Activists call for Mulan boycott after Disney offers film on streaming platform
Movie partly filmed in Xinjiang where China's treatment of Uighurs has faced criticism
Walt Disney Co.'s release of Mulan, which is set in China and meant to appeal to audiences there, has provoked a backlash on social media over its star's support of Hong Kong police and for being partly filmed in the Xinjiang region.
Hong Kong democracy activist Joshua Wong and internet users in Taiwan and Thailand are among those who promoted hashtags "#BoycottMulan" and "#BanMulan" on Twitter, following this month's launch of the film on Disney's streaming platform.
It will also be shown in cinemas in China — an increasingly important market for Hollywood studios — from Sept 11.
Criticism of the live-action remake of a 1998 animated version began last year when Mulan's star, mainland Chinese-born actress Liu Yifei, expressed support on social media for police in Hong Kong, which was roiled at the time by anti-government unrest.
Liu did not immediately respond to a request for comment via her account on Weibo, a popular Chinese microblogging site.
Criticism from governments, human rights groups
Calls for people to boycott the film gathered pace this week over its links to the western region of Xinjiang, where China's clampdown on ethnic Uighurs and other Muslims has been criticized by some governments, including the United States and human rights groups.
Several state organizations in Xinjiang appeared in the film's credits, according to social media posts.
WATCH | Disney's Mulan faces backlash for praising agencies behind Uighar camps:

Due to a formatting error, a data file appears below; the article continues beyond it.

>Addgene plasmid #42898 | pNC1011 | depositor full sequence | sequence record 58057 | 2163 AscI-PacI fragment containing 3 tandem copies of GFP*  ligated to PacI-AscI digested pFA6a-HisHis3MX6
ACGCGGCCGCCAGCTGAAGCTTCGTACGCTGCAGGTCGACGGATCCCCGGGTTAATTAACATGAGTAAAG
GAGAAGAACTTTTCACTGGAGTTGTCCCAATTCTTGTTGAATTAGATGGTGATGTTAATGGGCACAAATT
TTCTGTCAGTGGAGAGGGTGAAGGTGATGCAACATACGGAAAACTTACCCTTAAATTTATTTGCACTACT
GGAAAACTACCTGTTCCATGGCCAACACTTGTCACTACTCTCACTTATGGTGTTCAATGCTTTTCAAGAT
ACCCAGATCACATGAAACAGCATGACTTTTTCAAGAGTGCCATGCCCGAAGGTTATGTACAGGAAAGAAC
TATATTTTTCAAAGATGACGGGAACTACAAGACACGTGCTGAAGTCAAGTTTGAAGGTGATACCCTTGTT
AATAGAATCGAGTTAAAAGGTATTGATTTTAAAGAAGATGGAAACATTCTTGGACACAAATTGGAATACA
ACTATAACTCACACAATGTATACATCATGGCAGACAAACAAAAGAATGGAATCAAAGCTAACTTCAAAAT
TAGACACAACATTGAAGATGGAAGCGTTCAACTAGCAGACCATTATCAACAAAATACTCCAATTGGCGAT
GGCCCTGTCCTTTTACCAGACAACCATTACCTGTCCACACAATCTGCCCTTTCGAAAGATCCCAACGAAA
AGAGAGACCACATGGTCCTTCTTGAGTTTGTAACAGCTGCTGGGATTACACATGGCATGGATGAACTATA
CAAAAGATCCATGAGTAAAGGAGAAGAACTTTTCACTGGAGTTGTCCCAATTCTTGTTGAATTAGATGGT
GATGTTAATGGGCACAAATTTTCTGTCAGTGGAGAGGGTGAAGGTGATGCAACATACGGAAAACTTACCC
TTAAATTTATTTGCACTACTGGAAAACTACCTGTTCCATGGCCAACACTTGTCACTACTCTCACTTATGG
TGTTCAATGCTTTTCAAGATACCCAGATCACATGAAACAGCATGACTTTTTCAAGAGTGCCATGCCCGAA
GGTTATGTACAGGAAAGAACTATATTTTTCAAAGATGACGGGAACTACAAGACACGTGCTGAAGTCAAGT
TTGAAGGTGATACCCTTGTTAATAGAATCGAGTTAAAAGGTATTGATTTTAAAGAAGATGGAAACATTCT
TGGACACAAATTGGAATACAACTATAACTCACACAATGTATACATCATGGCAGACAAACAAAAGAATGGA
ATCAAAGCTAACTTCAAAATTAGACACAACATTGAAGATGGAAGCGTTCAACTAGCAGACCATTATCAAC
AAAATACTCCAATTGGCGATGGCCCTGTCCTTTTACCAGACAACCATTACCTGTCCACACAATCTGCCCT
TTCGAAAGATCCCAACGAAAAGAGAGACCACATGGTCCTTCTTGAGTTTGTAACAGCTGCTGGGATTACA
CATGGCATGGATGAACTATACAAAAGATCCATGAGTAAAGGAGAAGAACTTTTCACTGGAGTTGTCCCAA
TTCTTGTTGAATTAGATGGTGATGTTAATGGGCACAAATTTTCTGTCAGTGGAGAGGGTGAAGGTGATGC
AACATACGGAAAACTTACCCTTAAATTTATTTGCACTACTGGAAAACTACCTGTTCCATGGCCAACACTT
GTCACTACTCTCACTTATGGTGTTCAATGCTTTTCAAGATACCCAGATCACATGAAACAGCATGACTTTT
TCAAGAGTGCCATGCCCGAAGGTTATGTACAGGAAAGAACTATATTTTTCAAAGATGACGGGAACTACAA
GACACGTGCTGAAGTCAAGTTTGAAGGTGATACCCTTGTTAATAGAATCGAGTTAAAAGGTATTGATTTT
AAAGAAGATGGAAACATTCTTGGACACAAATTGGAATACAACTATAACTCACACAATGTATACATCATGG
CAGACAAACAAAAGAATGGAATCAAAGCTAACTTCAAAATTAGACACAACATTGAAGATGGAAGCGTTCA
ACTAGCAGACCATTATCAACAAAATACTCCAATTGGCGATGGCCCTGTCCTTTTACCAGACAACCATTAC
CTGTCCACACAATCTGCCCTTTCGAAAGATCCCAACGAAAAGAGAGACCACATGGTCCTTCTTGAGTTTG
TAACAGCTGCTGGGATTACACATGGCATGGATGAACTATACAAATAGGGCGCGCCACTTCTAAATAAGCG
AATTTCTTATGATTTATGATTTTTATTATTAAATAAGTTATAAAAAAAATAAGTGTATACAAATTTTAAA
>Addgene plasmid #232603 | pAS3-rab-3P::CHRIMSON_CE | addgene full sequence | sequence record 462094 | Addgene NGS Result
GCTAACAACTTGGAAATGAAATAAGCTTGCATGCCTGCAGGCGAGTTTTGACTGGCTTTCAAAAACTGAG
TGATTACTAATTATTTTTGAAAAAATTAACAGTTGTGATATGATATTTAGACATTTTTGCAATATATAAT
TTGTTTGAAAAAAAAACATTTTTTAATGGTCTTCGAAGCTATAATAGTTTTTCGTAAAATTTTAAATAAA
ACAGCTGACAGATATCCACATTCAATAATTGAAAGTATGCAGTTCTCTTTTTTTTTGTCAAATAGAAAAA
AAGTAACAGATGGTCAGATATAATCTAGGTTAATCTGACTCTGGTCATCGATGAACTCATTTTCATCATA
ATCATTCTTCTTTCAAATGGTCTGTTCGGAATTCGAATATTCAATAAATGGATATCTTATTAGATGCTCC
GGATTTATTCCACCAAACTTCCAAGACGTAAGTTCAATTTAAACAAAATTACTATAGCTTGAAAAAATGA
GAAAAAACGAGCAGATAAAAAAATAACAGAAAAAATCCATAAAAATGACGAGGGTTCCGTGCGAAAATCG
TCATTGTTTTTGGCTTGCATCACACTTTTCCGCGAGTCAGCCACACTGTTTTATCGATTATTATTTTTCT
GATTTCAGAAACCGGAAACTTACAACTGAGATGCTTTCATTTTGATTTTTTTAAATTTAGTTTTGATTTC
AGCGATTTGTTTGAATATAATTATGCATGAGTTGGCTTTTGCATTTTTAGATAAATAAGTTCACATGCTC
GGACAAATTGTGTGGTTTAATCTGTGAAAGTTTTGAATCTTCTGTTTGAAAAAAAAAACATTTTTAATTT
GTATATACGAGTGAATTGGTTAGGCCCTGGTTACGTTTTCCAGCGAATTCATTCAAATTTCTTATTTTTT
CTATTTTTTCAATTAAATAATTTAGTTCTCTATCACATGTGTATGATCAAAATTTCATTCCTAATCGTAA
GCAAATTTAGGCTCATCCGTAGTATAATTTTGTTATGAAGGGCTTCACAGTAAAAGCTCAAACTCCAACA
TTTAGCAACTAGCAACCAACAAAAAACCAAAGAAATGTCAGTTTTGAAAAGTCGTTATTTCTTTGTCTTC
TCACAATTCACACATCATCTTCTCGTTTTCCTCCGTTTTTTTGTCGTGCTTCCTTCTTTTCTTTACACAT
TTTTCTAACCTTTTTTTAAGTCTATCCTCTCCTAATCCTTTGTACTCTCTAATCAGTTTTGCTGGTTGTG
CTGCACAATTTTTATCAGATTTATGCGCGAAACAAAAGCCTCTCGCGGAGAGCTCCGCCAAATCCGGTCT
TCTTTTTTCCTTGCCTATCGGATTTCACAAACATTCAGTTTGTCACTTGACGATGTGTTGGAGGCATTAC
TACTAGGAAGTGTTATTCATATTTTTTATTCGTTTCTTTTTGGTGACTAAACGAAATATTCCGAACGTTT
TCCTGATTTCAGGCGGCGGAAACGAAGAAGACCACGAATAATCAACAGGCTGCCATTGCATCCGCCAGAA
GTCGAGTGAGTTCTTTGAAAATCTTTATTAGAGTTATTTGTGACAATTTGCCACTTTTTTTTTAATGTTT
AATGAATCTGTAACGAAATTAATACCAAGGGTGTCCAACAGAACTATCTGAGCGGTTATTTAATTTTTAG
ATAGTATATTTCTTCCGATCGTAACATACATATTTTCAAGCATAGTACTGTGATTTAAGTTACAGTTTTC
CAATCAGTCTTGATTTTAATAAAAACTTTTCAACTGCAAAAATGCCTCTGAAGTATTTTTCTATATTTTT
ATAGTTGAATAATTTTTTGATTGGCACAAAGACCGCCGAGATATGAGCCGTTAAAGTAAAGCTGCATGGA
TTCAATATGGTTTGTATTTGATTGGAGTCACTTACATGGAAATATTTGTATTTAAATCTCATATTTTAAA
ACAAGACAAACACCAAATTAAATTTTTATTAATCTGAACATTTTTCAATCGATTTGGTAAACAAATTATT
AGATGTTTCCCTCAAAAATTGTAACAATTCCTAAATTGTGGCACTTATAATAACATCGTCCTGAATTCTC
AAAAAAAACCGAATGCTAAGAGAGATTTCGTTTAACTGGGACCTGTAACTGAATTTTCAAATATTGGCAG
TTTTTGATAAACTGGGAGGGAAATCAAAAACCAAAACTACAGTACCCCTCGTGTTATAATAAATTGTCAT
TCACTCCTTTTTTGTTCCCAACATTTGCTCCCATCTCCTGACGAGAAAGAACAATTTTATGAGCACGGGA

"In the new #Mulan, @Disney thanks the public security bureau in Turpan, which has been involved in the internment camps in East Turkistan," the Munich-based World Uyghur Congress tweeted on Monday.
Asked about the reaction to the film's Xinjiang shooting, Foreign Ministry spokesperson Zhao Lijian restated Beijing's denial of the existence of re-education camps in the region, calling facilities there vocational and educational institutions and accusing anti-China forces of smearing its Xinjiang policy.
"What Beijing is trying to do globally, is for people to think that Xinjiang is just another region," said Isaac Stone Fish, senior fellow at the non-profit Asia Society, in an interview with CBC News. "And engagement with companies like Disney does help carry that message globally."
Disney, Fish said, had many other options of where to film, and it's unclear why it chose to work in Xinjiang specifically.
The reaction Disney is receiving will likely influence other American companies' decisions on whether to work with the Chinese Communist Party, he said.
"What's very fascinating to see, is whether or not the backlash engendered by this film is going to be worse for the party than what is needed for them."
Disney did not immediately respond to a request for comment.
The movie, reported to have cost $200 million US to produce, had been scheduled to reach theatres in March, but its release was delayed by the COVID-19 pandemic.
Last month, Disney said Mulan would skip most theatres and go directly to its Disney+ platform.
However, it is set to premiere in Chinese cinemas from Friday, and the studio hopes it will do better than the animated version more than 20 years ago.
That release was delayed after Disney's relations with China soured over Kundun, its 1997 movie based on the life of the exiled Dalai Lama, whom China has branded a dangerous separatist.
In February, director Niki Caro told The Hollywood Reporter that Disney had tested the film with Chinese audiences, removing a kissing scene between Mulan and her love interest after feedback from its Chinese executives.